Unless there are real surprises on Election Day, America's next president will face a dramatically different Congress.
Democrats are poised to pick up more than 15 House seats and as many as 10 Senate seats. If they do, Democrats will have a more dominant congressional majority than any party has had in more than a generation.
Divided government has been a fact of American political life for most of the last 30 years. Just as President Bush has had to deal with Democratic leaders Nancy Pelosi and Harry Reid, President Clinton tangled with Newt Gingrich and President Reagan sparred with Tip O'Neil.
Even when Bush and Clinton enjoyed congressional majorities, those majorities were narrow and, for the most part, they had to work with leaders of the other party to get anything passed.
If Barack Obama wins, the expanded Democratic majority on Capitol Hill will make it easier for him, in the beginning at least, to enact a sweeping Democratic agenda.
Consider the early priorities:
Health care. Obama has made it clear that expanding health-care coverage to the uninsured would be at the top of his domestic agenda. It's a longtime Democratic priority. Clinton, with the help of then-first lady Hillary Clinton, pushed it hard in 1993. An emboldened Republican minority called the plan too costly and too heavy-handed and defeated it. This time around -- with a more modest plan and a bigger Democratic majority -- Democrats believe they can get it done.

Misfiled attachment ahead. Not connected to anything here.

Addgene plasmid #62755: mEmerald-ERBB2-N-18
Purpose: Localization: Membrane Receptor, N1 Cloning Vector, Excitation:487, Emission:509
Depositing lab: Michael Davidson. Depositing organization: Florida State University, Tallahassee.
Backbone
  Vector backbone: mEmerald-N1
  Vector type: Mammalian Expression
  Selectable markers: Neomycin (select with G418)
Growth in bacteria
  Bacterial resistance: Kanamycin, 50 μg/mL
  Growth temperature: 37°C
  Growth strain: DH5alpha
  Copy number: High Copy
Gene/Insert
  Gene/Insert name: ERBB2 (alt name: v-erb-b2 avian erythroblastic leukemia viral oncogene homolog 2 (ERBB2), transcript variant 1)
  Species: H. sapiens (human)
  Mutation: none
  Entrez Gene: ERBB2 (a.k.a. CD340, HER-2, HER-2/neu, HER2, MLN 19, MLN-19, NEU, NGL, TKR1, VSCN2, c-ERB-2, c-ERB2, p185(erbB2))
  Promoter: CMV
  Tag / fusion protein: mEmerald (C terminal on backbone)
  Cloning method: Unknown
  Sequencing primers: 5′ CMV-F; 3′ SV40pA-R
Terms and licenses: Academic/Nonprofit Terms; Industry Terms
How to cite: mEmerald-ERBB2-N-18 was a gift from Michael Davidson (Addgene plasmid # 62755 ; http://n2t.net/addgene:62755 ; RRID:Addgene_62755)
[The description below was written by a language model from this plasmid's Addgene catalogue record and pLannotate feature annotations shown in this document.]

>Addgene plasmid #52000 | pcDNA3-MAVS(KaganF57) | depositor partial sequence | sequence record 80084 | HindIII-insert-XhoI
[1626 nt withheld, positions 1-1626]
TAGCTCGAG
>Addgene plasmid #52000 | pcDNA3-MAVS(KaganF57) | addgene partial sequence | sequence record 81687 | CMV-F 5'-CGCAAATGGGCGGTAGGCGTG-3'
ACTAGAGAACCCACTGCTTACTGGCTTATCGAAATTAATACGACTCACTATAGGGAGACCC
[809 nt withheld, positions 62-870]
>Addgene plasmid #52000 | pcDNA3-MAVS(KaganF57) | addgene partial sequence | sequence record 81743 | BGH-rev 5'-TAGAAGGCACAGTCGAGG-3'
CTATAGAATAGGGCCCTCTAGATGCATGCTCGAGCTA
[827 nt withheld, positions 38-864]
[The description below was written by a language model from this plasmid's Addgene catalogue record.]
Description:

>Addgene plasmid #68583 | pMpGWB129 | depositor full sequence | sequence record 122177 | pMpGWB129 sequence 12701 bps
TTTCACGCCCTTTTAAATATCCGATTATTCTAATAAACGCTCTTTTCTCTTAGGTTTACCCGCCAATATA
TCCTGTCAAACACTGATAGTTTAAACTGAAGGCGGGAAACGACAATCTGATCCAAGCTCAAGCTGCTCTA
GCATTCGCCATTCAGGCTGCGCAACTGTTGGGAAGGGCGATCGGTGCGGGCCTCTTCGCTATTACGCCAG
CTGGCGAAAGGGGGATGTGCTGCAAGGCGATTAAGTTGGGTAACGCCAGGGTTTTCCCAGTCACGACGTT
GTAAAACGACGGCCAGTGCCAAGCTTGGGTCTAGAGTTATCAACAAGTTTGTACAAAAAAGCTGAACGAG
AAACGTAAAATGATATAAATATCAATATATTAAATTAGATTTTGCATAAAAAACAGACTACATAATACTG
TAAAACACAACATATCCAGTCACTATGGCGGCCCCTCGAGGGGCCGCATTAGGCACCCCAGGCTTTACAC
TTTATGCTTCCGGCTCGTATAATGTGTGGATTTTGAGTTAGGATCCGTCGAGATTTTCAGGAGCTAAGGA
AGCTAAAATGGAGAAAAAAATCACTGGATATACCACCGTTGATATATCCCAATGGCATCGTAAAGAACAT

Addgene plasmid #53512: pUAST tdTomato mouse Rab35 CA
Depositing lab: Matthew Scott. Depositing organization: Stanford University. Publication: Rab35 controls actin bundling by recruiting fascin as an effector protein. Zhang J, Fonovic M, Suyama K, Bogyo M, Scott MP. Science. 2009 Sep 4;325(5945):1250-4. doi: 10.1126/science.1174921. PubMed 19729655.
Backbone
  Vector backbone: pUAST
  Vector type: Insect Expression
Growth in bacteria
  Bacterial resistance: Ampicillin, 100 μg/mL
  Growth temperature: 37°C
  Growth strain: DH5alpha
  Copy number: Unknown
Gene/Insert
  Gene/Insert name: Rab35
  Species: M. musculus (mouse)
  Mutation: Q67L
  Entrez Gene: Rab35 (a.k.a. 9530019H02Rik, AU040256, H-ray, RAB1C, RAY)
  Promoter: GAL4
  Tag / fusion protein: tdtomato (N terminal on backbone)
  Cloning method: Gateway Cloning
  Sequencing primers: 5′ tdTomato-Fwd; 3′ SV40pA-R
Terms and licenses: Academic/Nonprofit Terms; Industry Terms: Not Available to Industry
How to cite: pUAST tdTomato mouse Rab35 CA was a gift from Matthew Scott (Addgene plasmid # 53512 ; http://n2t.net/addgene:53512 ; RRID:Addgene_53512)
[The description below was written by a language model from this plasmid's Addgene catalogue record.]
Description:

Taxes. Most of the tax cuts that Bush signed into law expire in the next two years. For now, the era of across-the-board tax cuts is over. Obama will seek to replace them with a mix of tax cuts for the middle class and tax hikes on businesses and individuals with incomes of more than $200,000 a year.
The Iraq War. Democrats have been stymied in repeated efforts to force a U.S. withdrawal from Iraq. Now they will have the votes to force the issue and a president who has promised to withdraw all combat troops within 16 months. If Obama backs away from that promise, anti-war Democrats may have the votes to force the issue.
Judges. With an expanded Senate majority, Obama would have a much easier time getting judges of his choosing appointed to the federal courts. And depending on who retires, he could get a chance to appoint as many as three new Supreme Court justices. Bush got two conservatives -- John Roberts and Samuel Alito -- confirmed by the Senate and put on the Supreme Court, but he was often stymied in his efforts to get conservative judges placed on the lower federal courts.
Climate change. Obama has outlined an ambitious agenda to curb greenhouse gas emissions by 80 percent by 2050. In a Democratic Congress, this will be a top priority.
An emboldened Democratic majority would be a constant headache for President John McCain, but there are actually some parts of his agenda that could fare better under a Democratic Congress than one controlled by Republicans. Consider:
Immigration. Although McCain doesn't talk about it much on the campaign trail, this was one of his top issues in 2006. His proposal would have provided a path to citizenship for many of the illegal immigrants now in the United States. On this issue, Sen. Ted Kennedy, D-Mass., was McCain's most important ally. Largely because of Republican opposition, the bill was defeated.
Climate change. This is another issue where McCain has clashed with many in his party. McCain has proposed a slightly more modest goal than Obama. He'd attempt to curb greenhouse gas emissions by 60 percent by 2050.
But on other issues, a big Democratic majority in Congress would make it extremely difficult for McCain to turn his campaign promises into law, especially on issues like taxes, health care and judges.